In recent years, patient-centric initiatives are becoming key factors among healthcare companies, as they are increasingly becoming aware of the fact that the key to growing business and improving customer health is to better focus on the needs and concerns of the patient, rather than attending to just the product approval. The objective behind patient-centric drug development and other associated initiatives is to involve patients and the healthcare community as partners in order to bring about a sense of ownership in the success of new medical treatments. (1,2) There are four core principles that frame the growing arsenal of patient centric initiatives: (3)

  1. Relevance: Unmet medical needs identified in collaboration with and based on input from patients and their healthcare support network
  2. Pragmatism: Agendas and clinical trial designs recognised and accommodated in real-life patient and healthcare community needs and experiences
  3. Feasibility: The burden of study participation minimised and supported by initiatives that improve convenience
  4. Interactivity/Participation: Patient’s voice responded with the support from patient community, and giving the patient community an opportunity to be actively involved throughout the research process by amplified planning and execution

Adherence to the above principles facilitate patient-centric drug development to encourage the sharing of important information and drug development risk among a broader community of external partners e.g., academic and basic research groups, co-development sponsors, development operations alliances, and patient advocacy groups. (3)

A growing number of researchers are adapting to patient-centric initiatives across multiple studies, which can eventually be used while centrally monitoring and coordinating activities. This can further promote harmonization and can also better assist in communicating lessons learned from earlier implementations and from peer companies. Such activities can also help in deriving consensus metrics to evaluate the impact of various initiatives on organizational and study-level processes and performance. (3,4)

Return on investment (ROI) expectations are required to consider a reasonably long-term view. This is because researchers need enough time to collect experience with patient-centric initiatives, learn from mistakes while continuously processing their use. Ideally, target measures from multiple representative studies should be gathered two to three years prior to and after the implementation of initiatives. Stakeholders use some key implementation and ROI metrics to measure three broad areas, viz. reach; patient/study volunteer feedback; and performance. (3)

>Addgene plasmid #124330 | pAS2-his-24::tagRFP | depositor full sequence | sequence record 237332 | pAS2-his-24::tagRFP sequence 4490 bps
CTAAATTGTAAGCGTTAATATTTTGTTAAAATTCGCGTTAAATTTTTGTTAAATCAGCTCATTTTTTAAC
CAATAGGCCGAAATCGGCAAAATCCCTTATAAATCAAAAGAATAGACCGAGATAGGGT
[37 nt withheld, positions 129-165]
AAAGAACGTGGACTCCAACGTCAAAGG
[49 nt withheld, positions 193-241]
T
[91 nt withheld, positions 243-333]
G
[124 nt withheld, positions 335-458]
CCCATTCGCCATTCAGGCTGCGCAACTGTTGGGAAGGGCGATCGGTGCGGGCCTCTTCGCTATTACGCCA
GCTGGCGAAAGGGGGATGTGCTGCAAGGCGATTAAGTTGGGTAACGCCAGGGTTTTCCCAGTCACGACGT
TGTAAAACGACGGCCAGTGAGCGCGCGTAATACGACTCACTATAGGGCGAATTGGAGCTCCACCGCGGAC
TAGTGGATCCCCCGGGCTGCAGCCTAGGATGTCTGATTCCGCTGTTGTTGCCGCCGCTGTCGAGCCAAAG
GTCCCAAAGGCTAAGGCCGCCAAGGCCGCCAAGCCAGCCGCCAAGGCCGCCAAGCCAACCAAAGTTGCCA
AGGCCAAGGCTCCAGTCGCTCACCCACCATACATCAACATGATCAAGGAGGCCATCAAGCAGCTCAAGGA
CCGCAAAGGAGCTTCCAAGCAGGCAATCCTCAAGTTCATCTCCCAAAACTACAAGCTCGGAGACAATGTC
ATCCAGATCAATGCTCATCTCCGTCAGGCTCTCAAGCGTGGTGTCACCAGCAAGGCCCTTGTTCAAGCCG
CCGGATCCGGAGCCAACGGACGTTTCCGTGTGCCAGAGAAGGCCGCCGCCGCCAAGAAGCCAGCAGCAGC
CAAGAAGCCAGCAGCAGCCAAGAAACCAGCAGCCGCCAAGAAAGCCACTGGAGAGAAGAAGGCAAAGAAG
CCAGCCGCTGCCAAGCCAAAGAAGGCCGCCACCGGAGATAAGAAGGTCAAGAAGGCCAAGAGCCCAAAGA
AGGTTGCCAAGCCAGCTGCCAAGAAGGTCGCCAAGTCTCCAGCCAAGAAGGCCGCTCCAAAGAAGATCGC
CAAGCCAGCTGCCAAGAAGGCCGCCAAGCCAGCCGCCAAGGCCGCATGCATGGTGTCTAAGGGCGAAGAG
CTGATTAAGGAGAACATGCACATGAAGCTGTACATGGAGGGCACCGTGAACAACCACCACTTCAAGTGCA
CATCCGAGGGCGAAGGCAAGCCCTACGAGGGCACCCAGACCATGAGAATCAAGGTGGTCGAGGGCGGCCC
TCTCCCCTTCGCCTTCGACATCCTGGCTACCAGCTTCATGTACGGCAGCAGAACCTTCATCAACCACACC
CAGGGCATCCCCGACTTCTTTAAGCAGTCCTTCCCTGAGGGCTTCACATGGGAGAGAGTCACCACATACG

• Reach measures (e.g., number of pilot initiatives, number of planned initiatives, etc.) are usually quantitative, having an aim to assess the extent of adoption and usage within organisations, along with the number of patients and study volunteers who have participated in a given initiative.
  • Patient/study volunteer feedback measures (such as ratings, etc.) are more often qualitative in nature; however, several organisations do implement a few quantitative feedback measures as well. Qualitative measures examine the subjective reports of satisfaction; sense of involvement in a given study or in association with a specific initiative, and the perceived relevance of specific clinical trials; while quantitative measures determine efficiency of patient/study volunteer participation in facilitating change. (3,4)
  • Performance measures (viz. screen failure rates, number of procedures per visit or protocol amendments, etc.) are quantitative and they largely compare studies, whether or not they include the usage of patient-centric initiatives or not. (3)

We feel that it is too early to conclude on this aspect, as there is inadequate data demonstrating the extent and impact of patient-centric initiatives, across the industry. Needless to mention that patient-centricity movement is certainly inspiring the drug development enterprise to challenge and transform the traditional drug development prototype by putting the patient at its core.

References

  1. Lopez Kunz B. Trial Return On Engagement: Quantifying Benefits Of Patient-Centric Initiatives. Clinical leader. June, 2017. 
  2. A patient-centric approach: Patient-centric initiatives in drug development. March, 2017.
  3. Getz KA. ROI for patient-centric drug development. Applied Clinical Trials. August, 2015. 
  4. Gets K. The transformative promise of patient centric R&D. May, 2015.
  5. Markowitz FE. Involvement in mental health self-help groups and recovery. Health sociology review : the journal of the Health Section of the Australian Sociological Association 2015; 24(2):199-212.